German town will replace ‘stumbling stone’ Shoah memorials dug up during repairs

After telecommunications subcontractor accidentally disposed of Stolpersteine in city of Plettenberg

Collage of Shoah memorial stones
Collage of Shoah memorial stones

The German town of Plettenberg will get new “stumbling stone” Holocaust memorials after a telecommunications subcontractor accidentally disposed of them.

The memorials, small bronze plaques set into the sidewalk on Alte Markt 3, were dedicated to a Jewish family – Helene and Alex Heilbronn and their three young children, Egon, Jenni and Hannelore – who were deported from Plettenberg in 1942 and murdered by the Nazis.

Workers on behalf of Deutsche Telekom AG removed the five blocks along with the surrounding cobblestones last spring during street work for an urban renewal project, then took them to a town dump, according to recent news reports.

The bronze stones had been donated in 2015 by the trade union IG Metall and by students from the nearby Gertrud Bäumer vocational college. Deutsche Telekom will replace them, at a cost of about $300 each.

Plettenberg Mayor Ulrich Schulte said at a Holocaust remembrance ceremony last week that he found the incident “very annoying.”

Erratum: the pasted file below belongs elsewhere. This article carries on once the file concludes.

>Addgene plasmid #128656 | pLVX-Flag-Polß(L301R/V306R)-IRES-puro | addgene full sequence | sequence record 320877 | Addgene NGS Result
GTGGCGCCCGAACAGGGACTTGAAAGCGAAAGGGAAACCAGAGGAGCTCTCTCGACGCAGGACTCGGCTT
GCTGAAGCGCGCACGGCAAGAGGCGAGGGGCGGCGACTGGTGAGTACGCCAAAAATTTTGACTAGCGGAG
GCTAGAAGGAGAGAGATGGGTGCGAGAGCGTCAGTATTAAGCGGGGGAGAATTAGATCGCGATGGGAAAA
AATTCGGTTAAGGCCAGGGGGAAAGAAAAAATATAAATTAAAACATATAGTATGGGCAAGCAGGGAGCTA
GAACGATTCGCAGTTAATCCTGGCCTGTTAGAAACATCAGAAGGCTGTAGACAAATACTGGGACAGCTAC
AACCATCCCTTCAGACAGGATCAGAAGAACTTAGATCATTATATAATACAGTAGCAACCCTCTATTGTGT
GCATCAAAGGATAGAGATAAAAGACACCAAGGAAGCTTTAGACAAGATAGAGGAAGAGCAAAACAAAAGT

City building director Sebastian Jülich said he had advised contractors numerous times to take care that the memorials be carefully stowed during reconstruction. In other cases, this instruction had not been heeded, he told local news media.

The Stolpersteine, or “stumbling stones,” project by Cologne-based artist Gunter Demnig launched in 2003 and has extended across 26 European Union member countries. There are currently 75,000 such memorials across Germany — 13 of them in Plettenberg — and a backlog of applications for new stones, which are meant to widen attention to the Holocaust and symbolically restore those murdered by the Nazis to their homes.

Some critics — including Jewish leaders in Munich — object to the blocks because it is too easy to step on the names of murdered Jews, and because the memorials have been targeted for vandalism. Demnig recently personally replaced 20 blocks that had been stolen from downtown Rome.